Sabancaya Volcano, Peru
In this image of Peru's Sabancaya stratovolcano, acquired May 13, 2020, the years-long eruption continues. In the top image, Sabancaya has a bright white cloud in its caldera. The greyish cloud to the east is an ash plume. The Ampato volcano, with its prominent summit caldera, is to the south. The red areas are vegetation. The lower thermal infrared composite image shows the plume in purple, indicating that it is dominantly composed of ash and water vapor. A bright hotspot can be seen in the summit caldera of Sabancaya. The images cover an area of 13.5 by 24 kilometers, and are located at 15.8 degrees south, 71.9 degrees west.
With its 14 spectral bands from the visible to the thermal infrared wavelength region and its high spatial resolution of about 50 to 300 feet (15 to 90 meters), ASTER images Earth to map and monitor the changing surface of our planet. ASTER is one of five Earth-observing instruments launched Dec. 18, 1999, on Terra. The instrument was built by Japan's Ministry of Economy, Trade and Industry. A joint U.S./Japan science team is responsible for validation and calibration of the instrument and data products.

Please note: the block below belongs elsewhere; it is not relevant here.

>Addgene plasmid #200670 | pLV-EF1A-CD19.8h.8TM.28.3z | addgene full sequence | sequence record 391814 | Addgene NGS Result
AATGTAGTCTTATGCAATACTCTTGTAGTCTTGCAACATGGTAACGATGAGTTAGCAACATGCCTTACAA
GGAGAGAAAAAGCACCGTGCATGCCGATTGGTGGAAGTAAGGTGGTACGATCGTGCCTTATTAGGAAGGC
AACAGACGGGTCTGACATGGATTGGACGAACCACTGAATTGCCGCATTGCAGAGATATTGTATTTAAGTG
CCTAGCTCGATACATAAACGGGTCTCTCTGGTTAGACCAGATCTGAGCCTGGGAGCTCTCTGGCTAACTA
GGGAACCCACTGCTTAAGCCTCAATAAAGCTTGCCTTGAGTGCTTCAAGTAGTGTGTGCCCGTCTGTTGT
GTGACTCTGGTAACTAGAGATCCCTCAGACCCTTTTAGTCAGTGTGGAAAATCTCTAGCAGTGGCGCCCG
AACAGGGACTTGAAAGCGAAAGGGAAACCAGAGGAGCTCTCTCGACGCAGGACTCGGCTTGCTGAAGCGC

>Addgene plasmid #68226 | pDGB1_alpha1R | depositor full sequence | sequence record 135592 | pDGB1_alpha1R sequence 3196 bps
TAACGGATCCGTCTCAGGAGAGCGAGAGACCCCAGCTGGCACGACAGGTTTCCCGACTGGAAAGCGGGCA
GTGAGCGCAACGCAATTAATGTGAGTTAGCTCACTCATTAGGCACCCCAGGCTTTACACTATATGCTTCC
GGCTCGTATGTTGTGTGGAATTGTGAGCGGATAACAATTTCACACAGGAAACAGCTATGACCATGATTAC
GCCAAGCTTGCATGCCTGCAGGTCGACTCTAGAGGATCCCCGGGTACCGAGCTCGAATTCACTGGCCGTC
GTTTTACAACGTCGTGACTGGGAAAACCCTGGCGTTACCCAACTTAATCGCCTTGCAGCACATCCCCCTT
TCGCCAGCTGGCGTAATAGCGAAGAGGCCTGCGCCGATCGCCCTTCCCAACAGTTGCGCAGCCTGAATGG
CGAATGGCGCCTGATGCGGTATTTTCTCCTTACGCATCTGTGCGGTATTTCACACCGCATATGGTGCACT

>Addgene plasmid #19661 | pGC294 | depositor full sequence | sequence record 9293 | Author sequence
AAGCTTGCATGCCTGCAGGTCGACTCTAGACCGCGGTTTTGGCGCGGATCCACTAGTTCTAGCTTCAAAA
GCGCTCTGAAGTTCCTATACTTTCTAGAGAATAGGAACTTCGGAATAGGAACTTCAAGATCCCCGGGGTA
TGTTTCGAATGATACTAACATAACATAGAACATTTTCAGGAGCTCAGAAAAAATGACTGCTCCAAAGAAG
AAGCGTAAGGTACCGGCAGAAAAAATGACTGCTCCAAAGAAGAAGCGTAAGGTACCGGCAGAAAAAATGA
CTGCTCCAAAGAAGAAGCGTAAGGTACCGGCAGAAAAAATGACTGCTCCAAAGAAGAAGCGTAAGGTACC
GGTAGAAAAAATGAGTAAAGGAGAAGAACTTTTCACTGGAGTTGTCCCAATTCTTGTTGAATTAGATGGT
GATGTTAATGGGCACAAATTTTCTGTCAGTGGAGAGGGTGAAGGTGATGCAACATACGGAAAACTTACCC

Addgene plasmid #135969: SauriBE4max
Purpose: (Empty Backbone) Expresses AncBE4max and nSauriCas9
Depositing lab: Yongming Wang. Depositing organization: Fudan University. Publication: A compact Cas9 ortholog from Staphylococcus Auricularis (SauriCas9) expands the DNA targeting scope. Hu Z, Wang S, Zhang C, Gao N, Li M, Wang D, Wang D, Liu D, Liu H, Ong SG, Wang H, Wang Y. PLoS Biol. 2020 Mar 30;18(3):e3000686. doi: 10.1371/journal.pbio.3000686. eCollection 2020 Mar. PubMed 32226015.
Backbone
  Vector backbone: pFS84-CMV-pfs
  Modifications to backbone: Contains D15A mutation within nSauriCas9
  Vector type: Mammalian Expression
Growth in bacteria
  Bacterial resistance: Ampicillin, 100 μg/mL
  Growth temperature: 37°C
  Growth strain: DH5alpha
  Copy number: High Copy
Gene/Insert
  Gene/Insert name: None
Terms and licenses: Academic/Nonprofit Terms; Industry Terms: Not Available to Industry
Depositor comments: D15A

The broad spectral coverage and high spectral resolution of ASTER provides scientists in numerous disciplines with critical information for surface mapping and monitoring of dynamic conditions and temporal change. Example applications are monitoring glacial advances and retreats; monitoring potentially active volcanoes; identifying crop stress; determining cloud morphology and physical properties; wetlands evaluation; thermal pollution monitoring; coral reef degradation; surface temperature mapping of soils and geology; and measuring surface heat balance.
The U.S. science team is located at NASA's Jet Propulsion Laboratory in Pasadena, Calif. The Terra mission is part of NASA's Science Mission Directorate, Washington.
More information about ASTER is available at http://asterweb.jpl.nasa.gov/.